As the United States calls the chemical gas poisonings on girls’ schools ‘unconscionable,’ demands are growing on international bodies to investigate the incidents.
US State Department Spokesperson Ned Price said the poisonings across the country, now affecting dozens of schools and university dormitories since November, must be "stopped immediately".
Referring to speculations about the regime’s intention to take revenge on schoolgirls for their participation in the protests ignited after 22-year-old Mahsa Amini died in custody of morality police, Price told a news conference, “If these poisonings were found to be related to women and girls’ participation in protest, then it would be within the mandate of the UN’s Independent International Fact-Finding Mission on the Islamic Republic of Iran to investigate.”
Price said that bodies such as the UN must demand answers as little information has so far been forthcoming from authorities in Iran.
"There is a fact-finding mechanism within the UN itself... If it is determined that there was a motive at play and an effort to suppress the ambitions, the abilities of women and girls in Iran, we do think it would be appropriate for that particular body to – within their mandate to investigate.”
He said the US is alarmed by how Iranian authorities are handling the issue, mentioning the arrest of a prominent journalist, Ali Pour-Tabatabaei, for investigating the poisonings. On Tuesday, the Islamic Republic’s Judiciary also announced lawsuits against three media outlets and three individuals for speaking out about the attacks, accusing them of "spreading rumors and lying" about the poisonings.
“We’re also alarmed by reports that Iranian authorities have intimidated parents, that they have intimidated medical professionals into silence. The entire world is greatly concerned about these poisonings. Iranian authorities should cease suppressing the media and allow them to do their jobs,” Price stated.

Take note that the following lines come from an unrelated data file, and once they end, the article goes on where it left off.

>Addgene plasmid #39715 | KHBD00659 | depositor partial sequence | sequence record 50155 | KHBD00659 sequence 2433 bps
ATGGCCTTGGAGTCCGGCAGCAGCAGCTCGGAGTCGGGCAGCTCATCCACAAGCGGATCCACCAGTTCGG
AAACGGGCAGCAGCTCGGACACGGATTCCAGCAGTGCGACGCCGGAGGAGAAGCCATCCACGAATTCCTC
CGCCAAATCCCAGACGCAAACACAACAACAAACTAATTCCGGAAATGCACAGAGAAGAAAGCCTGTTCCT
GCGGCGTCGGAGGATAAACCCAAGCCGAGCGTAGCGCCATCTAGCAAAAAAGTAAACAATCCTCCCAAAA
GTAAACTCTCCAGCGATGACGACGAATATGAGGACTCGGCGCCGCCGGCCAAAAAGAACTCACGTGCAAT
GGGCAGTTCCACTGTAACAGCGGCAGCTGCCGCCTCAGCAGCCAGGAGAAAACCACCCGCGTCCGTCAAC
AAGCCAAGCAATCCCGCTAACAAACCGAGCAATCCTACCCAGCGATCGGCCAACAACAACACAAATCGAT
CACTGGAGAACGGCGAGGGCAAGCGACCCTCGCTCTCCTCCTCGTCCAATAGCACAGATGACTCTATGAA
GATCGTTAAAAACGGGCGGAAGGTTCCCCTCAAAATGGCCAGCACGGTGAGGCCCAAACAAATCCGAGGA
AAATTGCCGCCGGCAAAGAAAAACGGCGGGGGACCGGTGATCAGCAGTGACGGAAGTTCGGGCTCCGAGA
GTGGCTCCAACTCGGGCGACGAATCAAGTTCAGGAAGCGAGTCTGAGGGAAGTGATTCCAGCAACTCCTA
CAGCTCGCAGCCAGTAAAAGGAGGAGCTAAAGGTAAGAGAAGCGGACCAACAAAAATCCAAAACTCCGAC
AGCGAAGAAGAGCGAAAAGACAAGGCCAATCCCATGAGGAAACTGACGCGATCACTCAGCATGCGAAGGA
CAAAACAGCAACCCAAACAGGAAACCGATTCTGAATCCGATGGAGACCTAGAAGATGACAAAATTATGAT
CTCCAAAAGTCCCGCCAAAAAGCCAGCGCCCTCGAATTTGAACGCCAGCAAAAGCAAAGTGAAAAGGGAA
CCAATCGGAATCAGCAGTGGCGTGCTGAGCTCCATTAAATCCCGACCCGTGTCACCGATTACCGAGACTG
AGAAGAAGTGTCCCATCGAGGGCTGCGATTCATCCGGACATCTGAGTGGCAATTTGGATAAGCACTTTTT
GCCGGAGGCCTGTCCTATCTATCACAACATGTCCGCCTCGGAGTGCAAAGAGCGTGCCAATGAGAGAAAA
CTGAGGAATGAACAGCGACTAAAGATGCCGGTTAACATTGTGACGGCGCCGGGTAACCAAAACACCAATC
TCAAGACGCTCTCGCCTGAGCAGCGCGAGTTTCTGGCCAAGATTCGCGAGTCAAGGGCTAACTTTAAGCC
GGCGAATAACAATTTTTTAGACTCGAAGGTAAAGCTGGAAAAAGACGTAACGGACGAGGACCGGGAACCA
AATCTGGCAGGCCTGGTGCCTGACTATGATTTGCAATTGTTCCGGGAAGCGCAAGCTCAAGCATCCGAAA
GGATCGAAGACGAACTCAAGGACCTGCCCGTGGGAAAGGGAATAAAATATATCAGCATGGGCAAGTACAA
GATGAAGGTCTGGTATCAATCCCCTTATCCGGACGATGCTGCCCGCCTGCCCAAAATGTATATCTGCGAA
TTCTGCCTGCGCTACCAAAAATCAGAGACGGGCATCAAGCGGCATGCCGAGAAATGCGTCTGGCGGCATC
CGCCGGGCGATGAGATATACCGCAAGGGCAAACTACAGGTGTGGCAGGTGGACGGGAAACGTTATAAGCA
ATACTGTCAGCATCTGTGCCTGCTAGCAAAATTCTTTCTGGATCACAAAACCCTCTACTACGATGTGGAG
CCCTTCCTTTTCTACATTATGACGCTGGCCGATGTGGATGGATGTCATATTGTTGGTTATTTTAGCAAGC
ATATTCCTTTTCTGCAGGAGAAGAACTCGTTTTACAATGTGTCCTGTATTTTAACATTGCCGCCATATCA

White House Press Secretary Karine Jean-Pierre echoed Price's sentiments on Monday. She said, "The possibility that girls in Iran are being possibly poisoned simply for trying to get an education is shameful, it's unacceptable. If these poisonings are related to participation in protest then it is well within the mandate of the UN independent international fact finding mission on Iran to investigate."
On Tuesday, 20 prominent Iranian lawyers and human rights advocates issued a joint letter, calling on the WHO, the UNESCO, the UNICEF and the International Committee of the Red Cross to immediately visit Iran and probe into the serial poisoning of schoolgirls. They urged the bodies to use all tools within their mandate to ensure that these incidents are promptly and transparently investigated in accordance with international standards and that the perpetrators are identified and prosecuted.
The lawyers also called for solutions for special support for the affected female students. There are conflicting reports about the number of schools, girls, and cities affected by the attacks, not least, due to the suppression of both free media and internet access across the country.
On Monday, Iranian member of the parliament Mohammad-Hassan Asafari claimed that more than 5,000 students in 25 provinces and about 230 schools have been targeted by the poisonous gas attacks which began in Qom on November 30. The Islamic Republic authorities have only vowed to pursue the matter but only prosecuted those who reported or protested against the attacks.